But is it art? Pranksters plant missing ‘Picasso’ in Romania

Stolen paintings from the Rotterdam Kunsthal Museum is presented during a press conference at the National History Museum of Romania in Bucharest in this August 2013 photo, which includes Picasso’s ‘Harlequin Head.’ (AFP)
Updated 19 November 2018

  • Writer was the victim of a ‘performance’ by two Belgian directors in Antwerp
  • Supposed tip-off was part of a project called ‘True Copy’ dedicated to the notorious Dutch forger Geert Jan Jansen

THE HAGUE: A writer who thought she had found a painting by Pablo Picasso stolen in an infamous art heist six years ago said Sunday she was the victim of a “publicity stunt,” Dutch media reported.
Picasso’s “Harlequin Head” was one of seven celebrated paintings snatched from the Kunsthal museum in Rotterdam in 2012 during a daring robbery local media dubbed “the theft of the century.”
The artworks by Picasso, Monet, Gauguin, Matisse and Lucian Freud have not been seen since.
But Dutch writer Mira Feticu, who wrote a novel based on the brazen heist, thought she had uncovered the piece after she was sent an anonymous letter around 10 days ago “with instructions regarding the place where the painting was hidden” in Romania.
Feticu, of Romanian origin, said the tip-off led her to a forest in the east of the country where she dug up an artwork wrapped in plastic.
Romanian authorities, who were handed the canvas on Saturday night, said that it “might be” Picasso’s painting, which is estimated to be worth €800,000 ($915,000).
However, on Sunday night Feticu told the Dutch public broadcaster NOS that she was the victim of a “performance” by two Belgian directors in Antwerp.
Feticu said she received an email from the Belgian duo explaining that the letter was part of a project called “True Copy,” dedicated to the notorious Dutch forger Geert Jan Jansen, whose fakes flooded the art collections of Europe and beyond until he was caught in 1994.
“Part of this performance was prepared in silence in the course of the past few months, with a view to bringing back Picasso’s ‘Tete d’Arlequin’,” Bart Baele and Yves Degryse wrote on their website.
Their production company “currently wishes to abstain from any comment” because it first wants to speak to Feticu, the statement said.
“We will be back with more details on this issue within the next few days.”
Four Romanians were jailed in 2014 for the heist and ordered to pay €18 million ($20.5 million at today’s rates) to the work’s insurers.
One of the group, Olga Dogaru, told investigators she had burned the paintings in her stove in the sleepy village of Carcaliu to protect her son, Radu, when he could not sell them. She later retracted the statement.
Investigators have previously said the paintings were destroyed after the thieves failed to find a buyer.
Specialists from Romania’s museum of natural history examined ashes from a stove in Dogaru’s home and found traces of at least three oil paintings, based on lead- and zinc-based pigments in blue, yellow, red and green that are no longer used, director Ernest Oberlaender-Tarnoveanu said.
The thieves had slipped into the Dutch museum during the night of October 15-16, 2012 and got away with the works which despite their value were not protected by alarms.


Dingo drags sleeping toddler from bed on Australia's Fraser Island

A father had to pull his son from the jaws of a dingo after it had dragged the sleeping toddler from a camper van on Australia's popular Fraser Island. (Reuters)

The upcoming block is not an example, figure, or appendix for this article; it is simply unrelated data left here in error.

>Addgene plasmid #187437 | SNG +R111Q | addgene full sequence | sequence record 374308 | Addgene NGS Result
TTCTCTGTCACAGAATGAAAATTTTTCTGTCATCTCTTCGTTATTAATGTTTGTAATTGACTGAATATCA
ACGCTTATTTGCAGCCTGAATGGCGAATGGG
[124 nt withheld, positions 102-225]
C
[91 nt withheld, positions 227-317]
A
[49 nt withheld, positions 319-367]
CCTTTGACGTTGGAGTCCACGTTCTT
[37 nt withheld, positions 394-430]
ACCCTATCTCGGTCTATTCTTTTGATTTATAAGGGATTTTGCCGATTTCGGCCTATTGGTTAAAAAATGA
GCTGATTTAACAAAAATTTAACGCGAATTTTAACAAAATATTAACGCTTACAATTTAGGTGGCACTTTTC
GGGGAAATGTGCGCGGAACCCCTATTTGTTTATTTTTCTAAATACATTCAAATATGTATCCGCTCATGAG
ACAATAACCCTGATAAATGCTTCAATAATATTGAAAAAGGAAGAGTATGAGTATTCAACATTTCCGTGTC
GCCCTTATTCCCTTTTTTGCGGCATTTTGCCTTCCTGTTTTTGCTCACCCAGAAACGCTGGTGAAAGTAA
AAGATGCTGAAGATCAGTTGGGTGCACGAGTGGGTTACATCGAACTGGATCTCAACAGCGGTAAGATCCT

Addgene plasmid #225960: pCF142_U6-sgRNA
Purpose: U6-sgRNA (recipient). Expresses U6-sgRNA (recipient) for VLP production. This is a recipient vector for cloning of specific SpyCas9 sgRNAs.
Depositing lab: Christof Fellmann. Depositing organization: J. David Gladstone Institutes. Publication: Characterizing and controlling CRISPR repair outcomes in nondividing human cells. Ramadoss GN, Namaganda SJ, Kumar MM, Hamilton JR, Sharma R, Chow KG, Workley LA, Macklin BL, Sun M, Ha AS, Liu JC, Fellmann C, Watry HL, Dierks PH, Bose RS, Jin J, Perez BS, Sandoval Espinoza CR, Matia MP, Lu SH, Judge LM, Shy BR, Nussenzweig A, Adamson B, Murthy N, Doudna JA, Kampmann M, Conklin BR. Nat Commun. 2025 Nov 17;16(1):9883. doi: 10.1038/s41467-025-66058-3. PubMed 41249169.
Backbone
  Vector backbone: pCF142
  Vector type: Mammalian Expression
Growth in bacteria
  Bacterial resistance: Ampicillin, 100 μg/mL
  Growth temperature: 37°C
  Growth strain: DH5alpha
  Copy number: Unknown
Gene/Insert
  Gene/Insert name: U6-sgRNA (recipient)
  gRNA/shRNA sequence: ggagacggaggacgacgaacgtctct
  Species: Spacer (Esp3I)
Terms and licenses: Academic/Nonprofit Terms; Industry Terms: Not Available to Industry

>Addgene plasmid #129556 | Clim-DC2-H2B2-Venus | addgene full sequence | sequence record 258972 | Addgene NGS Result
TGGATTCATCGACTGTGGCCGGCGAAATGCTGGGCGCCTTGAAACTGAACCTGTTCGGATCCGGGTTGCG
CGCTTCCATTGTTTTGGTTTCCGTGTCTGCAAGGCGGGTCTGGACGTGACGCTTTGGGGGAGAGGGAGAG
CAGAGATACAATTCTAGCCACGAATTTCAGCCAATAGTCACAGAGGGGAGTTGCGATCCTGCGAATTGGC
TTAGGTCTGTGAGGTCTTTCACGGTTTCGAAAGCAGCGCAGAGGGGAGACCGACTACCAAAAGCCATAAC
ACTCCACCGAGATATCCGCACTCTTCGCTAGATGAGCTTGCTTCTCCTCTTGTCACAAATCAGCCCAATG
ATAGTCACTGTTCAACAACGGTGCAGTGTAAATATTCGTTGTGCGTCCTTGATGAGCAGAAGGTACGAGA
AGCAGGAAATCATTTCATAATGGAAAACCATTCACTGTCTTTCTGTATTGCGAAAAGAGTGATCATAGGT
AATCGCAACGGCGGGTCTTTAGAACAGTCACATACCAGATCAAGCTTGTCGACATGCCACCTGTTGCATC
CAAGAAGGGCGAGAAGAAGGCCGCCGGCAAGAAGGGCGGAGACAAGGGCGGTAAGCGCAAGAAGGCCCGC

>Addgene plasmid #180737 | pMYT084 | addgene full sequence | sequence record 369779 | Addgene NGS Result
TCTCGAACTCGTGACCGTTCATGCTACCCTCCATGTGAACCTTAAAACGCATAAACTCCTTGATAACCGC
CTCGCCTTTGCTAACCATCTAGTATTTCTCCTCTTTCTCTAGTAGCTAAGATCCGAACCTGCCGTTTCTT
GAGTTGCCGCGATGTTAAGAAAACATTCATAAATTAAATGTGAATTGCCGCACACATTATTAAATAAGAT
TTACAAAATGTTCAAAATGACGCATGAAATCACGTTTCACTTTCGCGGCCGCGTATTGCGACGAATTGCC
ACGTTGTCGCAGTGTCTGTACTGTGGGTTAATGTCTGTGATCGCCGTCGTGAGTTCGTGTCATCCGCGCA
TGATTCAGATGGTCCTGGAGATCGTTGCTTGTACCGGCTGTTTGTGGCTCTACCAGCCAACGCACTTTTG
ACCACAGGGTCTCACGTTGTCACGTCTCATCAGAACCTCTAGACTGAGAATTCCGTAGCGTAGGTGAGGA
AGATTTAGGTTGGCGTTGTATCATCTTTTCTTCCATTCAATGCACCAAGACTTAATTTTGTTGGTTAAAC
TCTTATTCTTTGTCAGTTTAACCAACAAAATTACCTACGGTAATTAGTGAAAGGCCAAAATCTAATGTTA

Updated 22 April 2019

  • Dingoes, introduced to Australia about 4,000 years ago, are protected in Queensland state's national parks, World Heritage areas, Aboriginal reserves and the Australian Capital Territory

SYDNEY: A dingo dragged a sleeping toddler from a camper van on a popular Australian holiday island late on Thursday, but his father awoke and pulled his 14-month-old son from the jaws of the dog-like dingo.
"The parents woke up to the baby screaming and chased after him and had to fight the dingoes off to take the 14-month-old boy away," paramedic Ben Du Toit told local media on Friday.
The boy suffered head and neck injuries in the attack on Fraser Island off the northeast coast and was taken to hospital.
Australia's dingo is a protected species on Fraser Island and are a popular attraction for camping tourists. The latest dingo attack was the third this year on Fraser Island.
In 1980 baby Azaria Chamberlain disappeared from a tent in a camping ground in Australia's outback, with her mother claiming she was taken by a dingo. The baby's body was never found, creating a mystery that captivated Australians for years and was made into a book and a film with Meryl Streep and Sam Neill.
Azaria's mother Lindy was jailed for three years over her daughter's death before later being cleared, but it wasn't until 2012 that a court ruled that a dingo killed Azaria.
Dingoes, introduced to Australia about 4,000 years ago, are protected in Queensland state's national parks, World Heritage areas, Aboriginal reserves and the Australian Capital Territory. Elsewhere, they are a declared pest species.
Dingoes hold a significant place in the spiritual and cultural practices of many Aboriginal and Torres Strait Islander communities.
Fraser Island's dingo population is estimated to be around 200, with packs of up to 30 dogs roaming the island, according to the Queensland Department of Environment and Science.
The department warns that generally dingoes go about their lives and stay clear of people. "From time to time, dingoes may come close and some encounters can turn to tragedy," a statement on the department's website warns. "Stay alert and stay calm."